Thursday December 28, 2017
Footworn paths in the grass don’t have to be an eyesore. Here’s how pavers can help.
We’ve all seen them and we’ve all helped make them: shortcuts across lawns that leave ruts in the grass. They are called “desire lines” or “desire paths” in civil engineering circles.
Usually found on college campuses, in amusement parks, and by government buildings, desire paths can be a bit of an eyesore. Corner lots in residential areas often see a desire line forming across the front lawn. The builders of a new development or home can predict where desire paths will form by checking the tracks in the snow.
Because people and animals love shortcuts it can feel like an uphill battle trying to get them to go down the right path. By installing a paved path you can better control where people will walk. Depending on the paving stones and complexity of your path, you may even be able to do it yourself. If the desire line is a literal uphill path, a contractor may be a better decision than a DIY project. Here are the general phases of a stepping stone path project.
Measuring the path will be the first action in the plan. The contractor will visit the site and assess the landscape. Average step length, according to the American College of Sports Medicine, is about 2.6 feet or 31 inches. The desire path will be divided by the average step length (30, 31, or 32 inches). That will give your contractor the approximate number of steps in the path.
Contractors will help you choose your pavers. A variety of stepping stone pavers are available. Pavers with a wide surface are best for stepping paths. Make sure to choose a patio paver that can support the average foot, about 10-12 inches by about 6-8 inches. 12x12 patio pavers are a nice option.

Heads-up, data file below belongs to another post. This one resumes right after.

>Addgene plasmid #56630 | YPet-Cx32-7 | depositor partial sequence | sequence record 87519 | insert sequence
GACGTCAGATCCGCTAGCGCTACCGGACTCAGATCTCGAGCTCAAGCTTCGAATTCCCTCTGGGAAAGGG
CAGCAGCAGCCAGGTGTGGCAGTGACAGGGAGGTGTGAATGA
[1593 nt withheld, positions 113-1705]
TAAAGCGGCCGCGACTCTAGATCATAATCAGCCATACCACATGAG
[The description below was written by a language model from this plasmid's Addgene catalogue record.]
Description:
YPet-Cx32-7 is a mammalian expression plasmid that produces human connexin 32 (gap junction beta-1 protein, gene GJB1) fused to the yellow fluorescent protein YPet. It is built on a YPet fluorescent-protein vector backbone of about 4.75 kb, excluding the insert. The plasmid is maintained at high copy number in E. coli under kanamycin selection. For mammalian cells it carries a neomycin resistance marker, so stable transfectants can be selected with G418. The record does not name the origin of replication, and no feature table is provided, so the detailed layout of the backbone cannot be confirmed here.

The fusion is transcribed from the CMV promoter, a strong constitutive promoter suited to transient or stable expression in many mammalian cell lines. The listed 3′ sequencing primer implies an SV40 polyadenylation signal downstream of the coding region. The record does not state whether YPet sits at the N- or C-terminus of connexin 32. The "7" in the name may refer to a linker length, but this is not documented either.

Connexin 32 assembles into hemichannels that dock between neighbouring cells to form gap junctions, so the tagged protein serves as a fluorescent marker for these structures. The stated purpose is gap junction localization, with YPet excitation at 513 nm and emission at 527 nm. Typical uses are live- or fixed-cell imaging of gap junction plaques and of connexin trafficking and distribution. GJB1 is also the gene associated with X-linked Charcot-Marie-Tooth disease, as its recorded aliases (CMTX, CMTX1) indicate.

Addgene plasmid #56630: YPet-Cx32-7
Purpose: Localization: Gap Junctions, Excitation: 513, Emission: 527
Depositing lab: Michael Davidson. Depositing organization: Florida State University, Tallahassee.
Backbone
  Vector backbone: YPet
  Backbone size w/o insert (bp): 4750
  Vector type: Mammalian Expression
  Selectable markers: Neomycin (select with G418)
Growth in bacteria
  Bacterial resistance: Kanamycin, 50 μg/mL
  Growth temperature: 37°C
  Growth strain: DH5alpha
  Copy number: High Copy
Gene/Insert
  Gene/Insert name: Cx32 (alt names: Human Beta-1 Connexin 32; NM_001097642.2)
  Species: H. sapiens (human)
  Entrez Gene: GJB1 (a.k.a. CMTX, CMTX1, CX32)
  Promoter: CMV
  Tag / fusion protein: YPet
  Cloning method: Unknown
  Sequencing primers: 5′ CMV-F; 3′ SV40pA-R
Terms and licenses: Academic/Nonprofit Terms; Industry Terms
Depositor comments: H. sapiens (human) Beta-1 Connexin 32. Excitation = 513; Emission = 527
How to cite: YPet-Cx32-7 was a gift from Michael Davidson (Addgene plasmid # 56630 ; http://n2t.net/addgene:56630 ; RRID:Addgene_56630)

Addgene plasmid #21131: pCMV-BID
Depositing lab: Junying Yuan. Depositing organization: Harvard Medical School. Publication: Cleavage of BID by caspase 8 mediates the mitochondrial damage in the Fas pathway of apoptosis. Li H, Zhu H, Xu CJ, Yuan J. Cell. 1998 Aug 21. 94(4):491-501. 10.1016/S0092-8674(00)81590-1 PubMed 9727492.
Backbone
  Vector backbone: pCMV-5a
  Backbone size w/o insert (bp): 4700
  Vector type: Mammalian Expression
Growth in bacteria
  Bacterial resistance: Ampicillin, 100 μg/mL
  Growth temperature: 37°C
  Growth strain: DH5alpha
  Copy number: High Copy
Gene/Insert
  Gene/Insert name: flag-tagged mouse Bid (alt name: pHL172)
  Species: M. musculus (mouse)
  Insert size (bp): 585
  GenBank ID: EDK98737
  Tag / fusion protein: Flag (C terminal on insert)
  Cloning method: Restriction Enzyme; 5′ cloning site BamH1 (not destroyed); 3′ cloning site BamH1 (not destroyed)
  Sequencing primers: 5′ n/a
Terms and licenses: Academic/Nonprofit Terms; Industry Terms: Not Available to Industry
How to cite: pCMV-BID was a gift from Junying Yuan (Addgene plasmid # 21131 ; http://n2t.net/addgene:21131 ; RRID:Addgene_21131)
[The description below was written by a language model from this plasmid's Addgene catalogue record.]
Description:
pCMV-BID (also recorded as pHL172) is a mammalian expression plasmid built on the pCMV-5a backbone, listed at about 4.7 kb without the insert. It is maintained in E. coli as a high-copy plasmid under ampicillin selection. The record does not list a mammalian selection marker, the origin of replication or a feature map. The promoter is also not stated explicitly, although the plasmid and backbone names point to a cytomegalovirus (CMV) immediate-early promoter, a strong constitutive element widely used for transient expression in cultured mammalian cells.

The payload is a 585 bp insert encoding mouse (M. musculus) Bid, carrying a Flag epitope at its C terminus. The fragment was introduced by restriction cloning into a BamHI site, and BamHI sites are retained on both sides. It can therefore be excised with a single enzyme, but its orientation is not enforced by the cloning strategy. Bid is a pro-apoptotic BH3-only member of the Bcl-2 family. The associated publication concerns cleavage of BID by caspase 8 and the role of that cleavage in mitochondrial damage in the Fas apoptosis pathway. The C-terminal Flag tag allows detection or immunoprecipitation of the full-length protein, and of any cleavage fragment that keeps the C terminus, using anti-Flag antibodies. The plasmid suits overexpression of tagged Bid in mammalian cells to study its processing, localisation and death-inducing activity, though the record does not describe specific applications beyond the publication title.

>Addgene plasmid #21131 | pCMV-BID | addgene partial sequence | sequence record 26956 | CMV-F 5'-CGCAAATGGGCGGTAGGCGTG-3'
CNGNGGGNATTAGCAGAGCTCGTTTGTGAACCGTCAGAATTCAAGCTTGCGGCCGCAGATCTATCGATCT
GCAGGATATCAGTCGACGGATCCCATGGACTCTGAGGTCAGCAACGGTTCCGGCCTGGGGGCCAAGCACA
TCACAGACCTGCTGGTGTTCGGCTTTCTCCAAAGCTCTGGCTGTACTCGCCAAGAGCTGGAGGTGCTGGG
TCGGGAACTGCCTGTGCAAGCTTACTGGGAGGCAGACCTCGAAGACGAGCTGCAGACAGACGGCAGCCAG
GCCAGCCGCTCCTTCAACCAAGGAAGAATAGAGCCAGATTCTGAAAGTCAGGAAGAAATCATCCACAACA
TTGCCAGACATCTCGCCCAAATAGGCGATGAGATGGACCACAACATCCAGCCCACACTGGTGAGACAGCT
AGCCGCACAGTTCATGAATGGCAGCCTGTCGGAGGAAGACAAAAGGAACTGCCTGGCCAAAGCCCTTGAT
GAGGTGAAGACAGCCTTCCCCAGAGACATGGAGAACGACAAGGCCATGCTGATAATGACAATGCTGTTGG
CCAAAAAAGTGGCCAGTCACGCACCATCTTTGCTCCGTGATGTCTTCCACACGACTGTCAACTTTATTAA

Grass covering will be the next concern. Contractors will probably suggest laying down sod if you wish to have a path of pavers with grass in between. Seeding a desire path is difficult because the shoots are likely to be trod upon before they can grow. The contractor will lay the sod down and secure it in place. They will cut out tight spaces in the sod for the pavers.
Heavier stepping stone pavers may l be set simply in a layer of sand; for smaller pavers it may be a good idea to use quick-setting concrete. Walkways must be steady and secure. No wobbling should happen when you are stepping on your paver pathway.
The last part of the plan is up to you. You’ve transformed a pesky part in your landscape from a problem to a pretty path. Add flowers, lighting, and garden trinkets alongside your walkway. Family, neighbors and guests will appreciate the shortcut as well as admire your taste.